My husband told me to come; he had to tell me something. I had just returned from a run and had gone straight to the kitchen to check on my rising challah dough. It looked good. I gave it a punch. "One second, my hands are sticky." He called again, "Come." I went. He looked pale as he held our baby. My son was trailing behind me. He glanced at my son and in the calmest voice he could muster uttered two words in Spanish that knocked me to the ground. "Secuestro David (They kidnapped David)." David? Our David? Yes. Thus began our nightmare which, for David, my husband's brother, had already begun nearly two days before.

As much as possible, it's not talked about In Central and South America kidnapping is big business. Sometimes those who are kidnapped come back unharmed, sometimes they don't. Sometimes a ransom is paid and the person who was kidnapped is let free, and sometimes a ransom is paid and all that is returned is a dead body. It's something that you might have heard about. It is definitely known, but as much as possible- it's not talked about. It's something that happens to "other" people, wealthy people, powerful people, but not something that we ever imagined would happen to us.

It was the day before Yom Kippur. David went to work. We even talked to him a few hours before it happened to wish him an easy fast. He left work for his daily Torah class at the synagogue. Upon leaving the synagogue, he was followed as he drove to his parent's home. He drives to his parents' home every night, to visit with them before returning home to his wife and four children. Maybe the fact that his daily routine never changes made him an easy target. We'll never know why or who did it, and it really doesn't matter. Before he could ring the doorbell he was approached by the kidnappers and as he tried to escape they hit him over the head. From that moment on David surrendered, that is physically. He also surrendered spiritually- making a deal with G‑d, so to speak, "If this is what You want, I accept it, but don't leave me." And He didn't. David tells us that there was never a moment in the 25 days of captivity, blindfolded and trapped, when he didn't feel the presence of G‑d with him.

The most important thing for David was not to lose his spiritual freedom. They offered him food, and he told them that he would only eat raw fruit so that he would not violate any of the Jewish dietary laws. They complied. He asked them to tell him when it was 7 AM, 3 PM, and 7 PM so that he would be able to pray the morning, afternoon, and evening prayers. They complied. David was thus able to keep track of the day. He knew when it was Yom Kippur, and he fasted. He marked in his head when it was the Sabbath and the festival of Sukkot. He tried to do any commandment that he could and this kept him from losing his sanity, and from losing hope.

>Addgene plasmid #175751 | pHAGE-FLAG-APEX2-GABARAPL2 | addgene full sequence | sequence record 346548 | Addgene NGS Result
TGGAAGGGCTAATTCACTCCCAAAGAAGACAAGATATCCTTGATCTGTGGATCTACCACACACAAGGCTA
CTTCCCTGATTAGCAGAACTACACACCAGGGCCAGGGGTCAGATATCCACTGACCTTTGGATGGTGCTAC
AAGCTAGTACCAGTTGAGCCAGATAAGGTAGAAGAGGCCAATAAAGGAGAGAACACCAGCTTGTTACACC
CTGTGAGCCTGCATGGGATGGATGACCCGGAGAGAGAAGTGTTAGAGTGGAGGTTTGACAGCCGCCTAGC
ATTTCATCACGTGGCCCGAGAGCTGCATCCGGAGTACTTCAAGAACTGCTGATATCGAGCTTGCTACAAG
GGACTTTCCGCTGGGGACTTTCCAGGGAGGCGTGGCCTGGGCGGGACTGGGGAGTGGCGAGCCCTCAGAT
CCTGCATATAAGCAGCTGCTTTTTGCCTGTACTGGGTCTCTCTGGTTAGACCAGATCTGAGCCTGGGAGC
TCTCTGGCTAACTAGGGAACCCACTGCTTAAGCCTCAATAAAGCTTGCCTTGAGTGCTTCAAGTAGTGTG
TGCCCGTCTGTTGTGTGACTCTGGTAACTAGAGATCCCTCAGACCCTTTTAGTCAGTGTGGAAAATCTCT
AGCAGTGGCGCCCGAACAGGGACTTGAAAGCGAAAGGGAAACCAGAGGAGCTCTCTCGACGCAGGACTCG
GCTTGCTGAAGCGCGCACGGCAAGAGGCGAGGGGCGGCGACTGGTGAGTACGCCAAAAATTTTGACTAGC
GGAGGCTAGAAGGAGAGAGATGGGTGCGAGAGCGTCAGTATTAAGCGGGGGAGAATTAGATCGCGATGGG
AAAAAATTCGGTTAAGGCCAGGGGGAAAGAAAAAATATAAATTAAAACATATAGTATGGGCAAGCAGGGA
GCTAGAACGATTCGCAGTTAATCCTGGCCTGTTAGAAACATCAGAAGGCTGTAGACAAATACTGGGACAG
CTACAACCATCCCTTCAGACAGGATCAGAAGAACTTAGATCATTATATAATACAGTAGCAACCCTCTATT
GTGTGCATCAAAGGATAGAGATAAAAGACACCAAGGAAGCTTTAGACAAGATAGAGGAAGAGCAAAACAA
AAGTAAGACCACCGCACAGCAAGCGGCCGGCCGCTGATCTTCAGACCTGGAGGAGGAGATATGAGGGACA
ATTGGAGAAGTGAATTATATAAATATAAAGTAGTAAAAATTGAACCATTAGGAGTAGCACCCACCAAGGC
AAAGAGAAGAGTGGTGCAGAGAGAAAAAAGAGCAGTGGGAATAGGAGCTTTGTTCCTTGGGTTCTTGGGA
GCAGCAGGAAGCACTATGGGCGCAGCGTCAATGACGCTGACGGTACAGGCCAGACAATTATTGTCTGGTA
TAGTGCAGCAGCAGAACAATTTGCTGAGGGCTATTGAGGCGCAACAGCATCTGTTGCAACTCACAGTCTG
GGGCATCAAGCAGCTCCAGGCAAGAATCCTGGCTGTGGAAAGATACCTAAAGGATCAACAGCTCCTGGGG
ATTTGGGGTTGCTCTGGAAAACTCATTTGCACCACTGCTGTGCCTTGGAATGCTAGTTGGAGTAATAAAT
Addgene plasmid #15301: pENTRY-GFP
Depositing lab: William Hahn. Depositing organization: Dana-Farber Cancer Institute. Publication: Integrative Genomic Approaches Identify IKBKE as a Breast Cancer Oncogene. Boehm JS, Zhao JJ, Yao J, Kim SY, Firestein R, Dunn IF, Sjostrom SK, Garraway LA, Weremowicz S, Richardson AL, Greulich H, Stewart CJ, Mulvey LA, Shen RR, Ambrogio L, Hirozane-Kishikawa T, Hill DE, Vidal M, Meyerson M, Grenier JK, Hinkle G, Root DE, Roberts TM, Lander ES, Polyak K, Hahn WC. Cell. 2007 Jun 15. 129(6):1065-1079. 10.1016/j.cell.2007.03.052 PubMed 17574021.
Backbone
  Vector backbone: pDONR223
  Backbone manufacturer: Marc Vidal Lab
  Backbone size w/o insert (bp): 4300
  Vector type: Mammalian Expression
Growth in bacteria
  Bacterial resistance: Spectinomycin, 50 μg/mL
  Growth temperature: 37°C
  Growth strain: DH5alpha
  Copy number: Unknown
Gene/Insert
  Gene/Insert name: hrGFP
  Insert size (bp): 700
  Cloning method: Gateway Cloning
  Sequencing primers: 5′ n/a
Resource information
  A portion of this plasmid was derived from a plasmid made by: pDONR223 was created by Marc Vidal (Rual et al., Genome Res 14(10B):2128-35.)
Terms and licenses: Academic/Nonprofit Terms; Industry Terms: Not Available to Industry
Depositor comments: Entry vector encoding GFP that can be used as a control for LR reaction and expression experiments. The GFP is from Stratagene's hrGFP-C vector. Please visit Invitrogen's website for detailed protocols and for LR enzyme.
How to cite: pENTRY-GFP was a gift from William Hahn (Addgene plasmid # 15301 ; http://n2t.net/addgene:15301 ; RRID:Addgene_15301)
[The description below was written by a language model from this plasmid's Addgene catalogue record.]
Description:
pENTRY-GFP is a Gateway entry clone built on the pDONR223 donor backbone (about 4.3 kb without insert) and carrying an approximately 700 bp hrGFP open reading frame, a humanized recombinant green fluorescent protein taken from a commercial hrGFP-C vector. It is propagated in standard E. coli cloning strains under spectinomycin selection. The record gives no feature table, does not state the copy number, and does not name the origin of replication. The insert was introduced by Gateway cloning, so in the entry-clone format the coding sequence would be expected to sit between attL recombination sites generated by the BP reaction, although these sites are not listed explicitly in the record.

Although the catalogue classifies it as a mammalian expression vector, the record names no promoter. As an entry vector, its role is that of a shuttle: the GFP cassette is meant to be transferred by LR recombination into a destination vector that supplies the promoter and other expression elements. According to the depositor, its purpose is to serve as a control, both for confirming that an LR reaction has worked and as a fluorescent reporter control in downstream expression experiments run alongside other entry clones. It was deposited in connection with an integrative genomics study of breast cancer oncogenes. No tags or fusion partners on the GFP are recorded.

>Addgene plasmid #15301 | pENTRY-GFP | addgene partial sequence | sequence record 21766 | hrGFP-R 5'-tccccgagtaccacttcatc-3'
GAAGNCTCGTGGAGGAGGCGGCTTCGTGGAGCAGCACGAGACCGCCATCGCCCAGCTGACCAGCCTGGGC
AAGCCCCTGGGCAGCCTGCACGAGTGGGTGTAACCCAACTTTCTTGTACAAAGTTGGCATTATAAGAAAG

They mocked him and threatened him, and yet he felt protected.

In the meantime, we prayed and we prayed. My husband and I were so far from our family. We felt helpless. I walked all over my Jerusalem neighborhood putting up signs in apartment buildings and synagogues. I sent e-mails to friends and within hours thousands of Jews from all over the world were praying for the safe and speedy return of my brother-in-law. We gave to charity. In the city of the kidnapping the entire Jewish community was praying for David. Friends, family and mostly strangers offered to help us physically, and spiritually. My husband's parents, brothers, nieces, nephews, and sister-in-law were in constant agony, but every day when I spoke with my mother-in-law I was in awe of her strength. Where did it come from? Her faith. She would tell me, "G‑d is with him. David was chosen because he is strong. If he was given this test, it's because he can pass it."

They mocked him and threatened him, and yet he felt protected. Nearly three weeks had passed and David was still gone. We decided that my husband had to go to be with his family. He left on a Sunday night and the Friday before I made challah, along with a group of 40 women who made challah for David's merit. I put aside a challah and told my husband that this one he would take with him on his journey and he would eat it with David. When my husband left to go to the airport I forgot to pack the challah in his suitcase. The following Sabbath, the first one that my children experienced without their father, we ate the challah. On that Sabbath David was released.

In darkness David sat for 25 days, as Jews around the world prayed for his safety and return. David tells us that amongst the darkness he felt light. He felt G‑d's presence hovering over him, protecting him, and he commented to me that he could actually feel the prayers of those praying for his safety. Each observance that people took upon themselves to fulfill on his behalf, whether it be lighting Shabbat candles, praying in a synagogue, saying the Shema, etc. created sparks of light and protection that reached him.

The twenty fifth word in the Torah is or, light, and for 25 days David never lacked holy light.

Upon seeing a flower for the first time after so many days without color, David was in awe. He realized how before he would take something like a flower for granted. Now, David sees the colors in everything. When I spoke with him that Saturday night when he was released he kept telling me, "You take care of yourself and the children. Please, hug the children for me." He kept repeating to me to hug the children. Something that we take for granted because it is a daily occurrence, David knows to appreciate. "Don't hold back," he tells me, "show them you love them."